Andrew Sullivan’s Tired Contrarianism

When you fight to make your renegade views mainstream, the act eventually loses its edge.

A. Khaled


Everything on the internet rules by decree of capturing attention, and as it so happens, pursuing it nefariously can be most-lucrative. This is the playbook Andrew Sullivan has typically run–since his earliest days of writing on the internet, he’s amassed an audience for whom critical inquiry plays second fiddle to the allure of contrarianism. He’s like Glenn Greenwald in that way, but perhaps more intentional and less naive about the role he’s been playing in the blogosphere for the longest.

Some might find Sullivan’s embrace of conservative ideas puzzling in light of his non-adherence to heterosexuality, but to him, conservatism and queerness aren’t so hard to reconcile when you consider the furthest term goals at play. For Sullivan, uplifting those who’ve been traditionally alienated from the project of conservatism can be most-crucial to its success–he argued as much all the way back in 1989. He correctly calls out the overly-simplistic framework of identiarian struggle that the liberal left tend to typically indulge, but his counter-thesis barely holds water when the extent of the modern right’s assault on gay and trans rights is fully considered.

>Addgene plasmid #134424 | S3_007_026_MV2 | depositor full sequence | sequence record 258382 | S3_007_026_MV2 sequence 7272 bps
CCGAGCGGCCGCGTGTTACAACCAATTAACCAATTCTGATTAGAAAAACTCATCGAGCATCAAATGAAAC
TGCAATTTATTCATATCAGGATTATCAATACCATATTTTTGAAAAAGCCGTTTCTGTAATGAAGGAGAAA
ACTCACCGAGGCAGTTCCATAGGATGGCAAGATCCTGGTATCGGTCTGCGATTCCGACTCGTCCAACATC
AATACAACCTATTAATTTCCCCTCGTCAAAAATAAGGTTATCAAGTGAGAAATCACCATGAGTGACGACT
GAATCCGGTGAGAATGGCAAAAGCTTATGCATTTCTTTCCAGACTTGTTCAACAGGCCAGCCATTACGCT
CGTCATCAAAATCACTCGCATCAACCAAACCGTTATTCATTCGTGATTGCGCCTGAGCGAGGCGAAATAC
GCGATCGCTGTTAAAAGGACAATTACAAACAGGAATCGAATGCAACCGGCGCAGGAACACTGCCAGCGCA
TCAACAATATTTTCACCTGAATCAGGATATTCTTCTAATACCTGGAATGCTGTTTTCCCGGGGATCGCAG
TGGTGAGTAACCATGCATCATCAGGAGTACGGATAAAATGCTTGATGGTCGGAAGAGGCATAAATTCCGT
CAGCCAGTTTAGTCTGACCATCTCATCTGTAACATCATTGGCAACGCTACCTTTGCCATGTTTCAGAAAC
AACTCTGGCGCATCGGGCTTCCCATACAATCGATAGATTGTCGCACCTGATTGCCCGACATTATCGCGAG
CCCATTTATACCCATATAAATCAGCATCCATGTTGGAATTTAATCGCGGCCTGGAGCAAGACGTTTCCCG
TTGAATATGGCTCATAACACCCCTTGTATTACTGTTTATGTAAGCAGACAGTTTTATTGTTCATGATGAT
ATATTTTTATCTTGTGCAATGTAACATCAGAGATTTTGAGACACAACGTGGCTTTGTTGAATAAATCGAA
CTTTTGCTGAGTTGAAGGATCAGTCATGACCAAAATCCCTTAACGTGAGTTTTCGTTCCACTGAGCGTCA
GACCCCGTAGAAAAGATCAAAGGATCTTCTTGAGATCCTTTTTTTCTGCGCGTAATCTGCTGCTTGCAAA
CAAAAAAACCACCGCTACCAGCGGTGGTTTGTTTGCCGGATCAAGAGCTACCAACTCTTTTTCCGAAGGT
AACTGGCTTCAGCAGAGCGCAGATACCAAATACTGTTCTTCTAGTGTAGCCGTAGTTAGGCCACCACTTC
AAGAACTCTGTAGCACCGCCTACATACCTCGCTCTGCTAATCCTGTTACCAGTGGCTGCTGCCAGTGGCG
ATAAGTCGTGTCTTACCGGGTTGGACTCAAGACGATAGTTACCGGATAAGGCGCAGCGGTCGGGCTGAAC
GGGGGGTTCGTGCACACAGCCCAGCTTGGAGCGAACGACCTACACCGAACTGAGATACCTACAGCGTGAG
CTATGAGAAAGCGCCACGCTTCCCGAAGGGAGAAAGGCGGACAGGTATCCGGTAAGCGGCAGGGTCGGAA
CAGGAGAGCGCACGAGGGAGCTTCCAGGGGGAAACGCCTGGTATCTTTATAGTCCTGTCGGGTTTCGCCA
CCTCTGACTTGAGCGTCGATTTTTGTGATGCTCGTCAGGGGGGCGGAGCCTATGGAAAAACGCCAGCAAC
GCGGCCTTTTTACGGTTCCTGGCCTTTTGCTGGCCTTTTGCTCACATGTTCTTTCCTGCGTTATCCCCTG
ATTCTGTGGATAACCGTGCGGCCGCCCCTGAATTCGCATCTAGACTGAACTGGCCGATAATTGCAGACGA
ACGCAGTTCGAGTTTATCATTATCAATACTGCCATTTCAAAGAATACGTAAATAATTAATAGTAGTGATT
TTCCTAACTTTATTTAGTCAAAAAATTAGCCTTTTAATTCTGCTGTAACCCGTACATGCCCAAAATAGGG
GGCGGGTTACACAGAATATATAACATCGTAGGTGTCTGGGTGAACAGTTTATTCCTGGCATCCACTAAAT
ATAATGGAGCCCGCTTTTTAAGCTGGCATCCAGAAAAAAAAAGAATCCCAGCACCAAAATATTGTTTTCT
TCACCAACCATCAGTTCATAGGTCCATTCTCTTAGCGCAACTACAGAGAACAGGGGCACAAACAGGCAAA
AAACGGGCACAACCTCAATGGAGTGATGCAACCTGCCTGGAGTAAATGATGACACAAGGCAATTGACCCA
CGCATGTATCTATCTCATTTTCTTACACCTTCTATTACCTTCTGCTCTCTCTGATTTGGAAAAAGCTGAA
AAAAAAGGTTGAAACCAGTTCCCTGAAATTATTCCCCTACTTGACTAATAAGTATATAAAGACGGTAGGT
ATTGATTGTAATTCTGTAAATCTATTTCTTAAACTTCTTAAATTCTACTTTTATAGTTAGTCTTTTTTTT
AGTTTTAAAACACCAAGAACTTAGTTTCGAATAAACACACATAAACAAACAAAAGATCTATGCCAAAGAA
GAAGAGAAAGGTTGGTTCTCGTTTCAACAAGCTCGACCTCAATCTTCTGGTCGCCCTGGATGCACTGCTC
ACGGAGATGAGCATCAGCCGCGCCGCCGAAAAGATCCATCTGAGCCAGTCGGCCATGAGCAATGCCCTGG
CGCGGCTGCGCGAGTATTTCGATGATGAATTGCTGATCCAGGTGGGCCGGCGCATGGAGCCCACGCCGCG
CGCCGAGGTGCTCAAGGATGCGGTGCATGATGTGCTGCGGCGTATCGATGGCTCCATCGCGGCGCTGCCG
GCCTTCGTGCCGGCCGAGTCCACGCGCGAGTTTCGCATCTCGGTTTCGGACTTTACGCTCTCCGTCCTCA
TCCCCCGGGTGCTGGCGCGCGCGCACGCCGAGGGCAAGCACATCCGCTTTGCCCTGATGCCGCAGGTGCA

The phantom dormant influence — one of a massive LGBT conservative cohort — Sullivan often proclaims to be a vanguard of is illusive at best, and yet it’s one that he built his entire professional career on top of. Nonetheless, he managed quite early on to establish enough legitimacy so he may enter the realm of the media in a more official capacity, but as Substack’s subscription model offered a more lucrative alternative, many — including Sullivan — have just relapsed to old models, carrying along them old habits in the process.

What habits, one might wonder? Without the counsel of a competent editor, bloggers have a tendency to pursue a most primal form of audience satisfaction–the desire to read Sullivan’s columns is at this point self-perpetuating. He writes his readers whatever they want to see, then that feeds into them asking for more of it, and the cycle repeats–it’s a stroke of marketing genius for sure, but it chips away at a fundamental tenet of early blogging, which was to…


Internet culture scribe with an interest in the digital economy, content creators, media and politics.